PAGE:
1 big thing: Top Mueller takeaways
701 days after Deputy AG Rod Rosenstein signed the order launching the Mueller investigation, he silently stood behind new AG Bill Barr as he previewed the report's contentious release.
The big picture: It's not a great outcome for the president — but it also doesn't seem to contain any unexpected bombshells that might end his presidency.
- There were no criminal charges for the president, which we already knew, but there was tons of detail suggesting he wanted to obstruct justice, even if prosecutors didn't find enough evidence to charge him for it.
- Trump's reaction after Mueller was appointed: "Oh my God. This is terrible. This is the end of my presidency. I'm f**ked."
- Trump asked Michael Flynn to track down Hillary's emails. Flynn followed up.
- Trump consistently asked his aides to take legally and ethically dubious actions, and their refusals to act are actually noted by Mueller.
By the numbers:
- 30+: The number of times Trump's written answers told Mueller he didn't remember or remember events featured in the investigation.
- 14: The number of criminal referrals Mueller made for other crimes, including 12 that aren't yet public. (Michael Cohen and former Obama White House counsel Gregory Craig are already known.)
- 6%: The amount of the report that was redacted before release, per ProPublica. (Top members of Congress will get be able to see one without redactions.)
- 10: The number of episodes of potential obstruction examined by the investigation.
- 0: The number of said episodes where Mueller reached a prosecutorial decision on obstruction.
Between the lines: The report answered a key question from last month's summary letter from AG Bill Barr: Why didn't Mueller take a stance on obstruction?
- In his own words: Mueller didn't want to "place burdens on the President's capacity to govern" and believed Trump wouldn't have an opportunity to clear his name, Axios' David Nather notes.
- And Mueller couldn't clear Trump completely: "The facts and the applicable legal standards" made it impossible to state that Trump "clearly did not commit obstruction of justice."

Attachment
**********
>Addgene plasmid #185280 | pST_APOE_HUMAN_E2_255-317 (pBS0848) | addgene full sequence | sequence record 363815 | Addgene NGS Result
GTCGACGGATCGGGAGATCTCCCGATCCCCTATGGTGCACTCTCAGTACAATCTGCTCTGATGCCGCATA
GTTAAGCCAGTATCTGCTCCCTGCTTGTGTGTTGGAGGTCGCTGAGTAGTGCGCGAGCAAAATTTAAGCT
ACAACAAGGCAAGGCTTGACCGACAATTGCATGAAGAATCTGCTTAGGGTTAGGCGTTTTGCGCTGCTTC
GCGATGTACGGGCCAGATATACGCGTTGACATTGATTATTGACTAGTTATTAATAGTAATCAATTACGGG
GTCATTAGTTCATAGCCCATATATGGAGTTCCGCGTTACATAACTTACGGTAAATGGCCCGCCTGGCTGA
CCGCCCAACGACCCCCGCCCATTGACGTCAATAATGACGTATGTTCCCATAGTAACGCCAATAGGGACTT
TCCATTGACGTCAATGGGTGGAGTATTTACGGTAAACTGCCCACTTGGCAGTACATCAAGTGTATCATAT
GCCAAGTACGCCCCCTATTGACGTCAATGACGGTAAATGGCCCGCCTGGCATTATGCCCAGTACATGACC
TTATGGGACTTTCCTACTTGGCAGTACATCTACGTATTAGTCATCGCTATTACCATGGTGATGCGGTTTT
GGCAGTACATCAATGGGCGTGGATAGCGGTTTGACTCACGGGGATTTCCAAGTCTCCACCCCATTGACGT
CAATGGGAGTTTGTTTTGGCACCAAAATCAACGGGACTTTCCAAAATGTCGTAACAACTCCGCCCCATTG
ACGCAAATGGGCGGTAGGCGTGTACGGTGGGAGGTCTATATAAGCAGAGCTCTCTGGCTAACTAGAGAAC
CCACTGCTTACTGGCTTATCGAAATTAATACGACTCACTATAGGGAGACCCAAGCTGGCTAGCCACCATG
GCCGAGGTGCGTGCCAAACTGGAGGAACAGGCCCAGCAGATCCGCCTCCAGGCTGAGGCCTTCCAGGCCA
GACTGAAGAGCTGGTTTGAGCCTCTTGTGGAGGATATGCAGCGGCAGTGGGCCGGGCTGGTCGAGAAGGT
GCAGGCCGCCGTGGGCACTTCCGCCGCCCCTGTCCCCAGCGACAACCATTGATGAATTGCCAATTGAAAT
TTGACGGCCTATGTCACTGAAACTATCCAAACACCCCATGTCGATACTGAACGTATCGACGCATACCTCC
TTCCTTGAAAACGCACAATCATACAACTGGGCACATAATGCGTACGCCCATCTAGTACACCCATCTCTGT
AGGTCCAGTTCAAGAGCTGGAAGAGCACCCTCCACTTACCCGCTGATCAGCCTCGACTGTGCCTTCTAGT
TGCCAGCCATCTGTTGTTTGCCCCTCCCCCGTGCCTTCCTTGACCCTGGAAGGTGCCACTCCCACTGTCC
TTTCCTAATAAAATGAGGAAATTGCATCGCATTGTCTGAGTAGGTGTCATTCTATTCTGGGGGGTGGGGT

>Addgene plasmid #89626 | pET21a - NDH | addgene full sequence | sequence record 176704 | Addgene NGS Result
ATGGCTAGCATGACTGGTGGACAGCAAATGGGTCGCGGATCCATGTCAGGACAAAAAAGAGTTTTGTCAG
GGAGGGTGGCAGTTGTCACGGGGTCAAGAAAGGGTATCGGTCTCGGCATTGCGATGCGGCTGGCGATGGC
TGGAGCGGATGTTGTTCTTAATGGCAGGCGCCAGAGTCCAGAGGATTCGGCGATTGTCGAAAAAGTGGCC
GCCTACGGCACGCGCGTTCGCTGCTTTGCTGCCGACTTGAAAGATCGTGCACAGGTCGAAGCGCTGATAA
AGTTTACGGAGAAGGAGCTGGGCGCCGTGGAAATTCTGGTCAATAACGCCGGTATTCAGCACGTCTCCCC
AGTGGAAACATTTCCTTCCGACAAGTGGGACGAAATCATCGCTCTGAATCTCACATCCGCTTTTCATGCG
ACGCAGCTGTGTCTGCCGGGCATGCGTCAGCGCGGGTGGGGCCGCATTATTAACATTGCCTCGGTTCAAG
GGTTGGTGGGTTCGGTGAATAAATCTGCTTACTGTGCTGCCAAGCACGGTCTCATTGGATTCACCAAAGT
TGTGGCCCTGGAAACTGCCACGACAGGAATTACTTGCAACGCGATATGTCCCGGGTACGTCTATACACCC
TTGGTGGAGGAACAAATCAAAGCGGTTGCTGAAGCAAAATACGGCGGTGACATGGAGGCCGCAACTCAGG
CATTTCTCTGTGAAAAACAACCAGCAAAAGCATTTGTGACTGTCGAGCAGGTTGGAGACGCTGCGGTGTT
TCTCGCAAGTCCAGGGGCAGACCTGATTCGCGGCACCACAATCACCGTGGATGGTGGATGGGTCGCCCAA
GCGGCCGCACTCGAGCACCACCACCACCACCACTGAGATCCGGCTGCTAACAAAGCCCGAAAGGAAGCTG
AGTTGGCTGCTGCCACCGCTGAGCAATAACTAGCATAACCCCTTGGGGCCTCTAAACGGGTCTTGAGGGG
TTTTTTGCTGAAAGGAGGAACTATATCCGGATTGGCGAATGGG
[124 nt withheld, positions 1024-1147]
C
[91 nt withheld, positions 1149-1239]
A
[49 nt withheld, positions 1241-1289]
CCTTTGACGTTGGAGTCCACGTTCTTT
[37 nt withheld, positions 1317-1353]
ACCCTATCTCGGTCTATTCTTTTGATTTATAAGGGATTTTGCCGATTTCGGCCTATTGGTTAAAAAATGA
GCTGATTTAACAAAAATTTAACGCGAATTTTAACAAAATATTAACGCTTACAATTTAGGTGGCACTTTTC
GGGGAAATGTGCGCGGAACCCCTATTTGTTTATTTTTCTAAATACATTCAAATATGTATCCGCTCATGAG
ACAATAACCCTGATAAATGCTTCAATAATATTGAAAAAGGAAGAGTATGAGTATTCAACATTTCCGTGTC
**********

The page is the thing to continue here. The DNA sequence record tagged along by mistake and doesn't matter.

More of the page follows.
- P.S.: "While the [Office of Legal Counsel] opinion concludes that a sitting President may not be prosecuted, it recognizes that a criminal investigation during the President's term is permissible."
The bottom line: Today was just another act in an ongoing drama that moves next to Congress, where Democrats want Mueller to publicly testify.
- “Based on what we have seen to date, going forward on impeachment is not worthwhile at this point. Very frankly, there is an election in 18 months and the American people will make a judgement," House Majority Whip Steny Hoyer told CNN today.
Bonus: Pic du jour
The first tea leaves of the year are handpicked at the Moriuchi Tea Farm in Shizuoka, Japan.
- Japan produces approximately 100,000 tons of green tea per year. From April to May, tea farmers on Moriuchi Tea Farm handpick Shincha (the first tea of the year) which is usually considered the highest of quality and most sought after.
2. What you missed
- Scientists announced that they have "cured," at least for the near-term, the rare genetic disorder commonly known as the "bubble boy disease." Go deeper.
- Facebook stored millions of Instagram passwords without proper security, expanding a disclosure in March that Facebook passwords had been left visible and unprotected inside the company's servers. Details.
- Average temperatures ticked upward to rank as one of the top 3 warmest Marches on record, new data from climate groups in Europe, Japan and the U.S. shows. Go deeper.
- Chinese coffee shop chain Luckin Coffee raised $150 million in new funding led by Blackrock, which is Starbucks' second-largest outside shareholder, at a $2.9 billion valuation. Go deeper.
3. 1 fun thing: Pop's team dinners
ESPN goes deep on Gregg Popovich, the high-profile San Antonio Spurs coach who hosts huge team dinners meant to build team morale, in addition to delivering a great time.
- "Popovich scouts restaurants and wine lists as obsessively as he might any opponent."
- "As absurd as it seems, one of the greatest basketball coaches in history might be more revered in the culinary world."
Among his fans:
- "Virginia Philip, a master sommelier who served Popovich in the 1990s at Ruth's Chris Steak House in San Antonio."
- "Chris Miller, a master sommelier who's served Popovich in several cities, says, 'I can't possibly express the respect that I have for that man.'"
- "In Phoenix, James Beard award-winning pizza maker Chris Bianco, who has also served the coach, says: 'I'm a huge Gregg Popovich fan.'"
- "Chef Wolfgang Puck says simply: '[Popovich] knows wine.'"
The bottom line: "It's not a stretch to suggest that Popovich might ultimately drop a seven-figure annual investment on food and wine."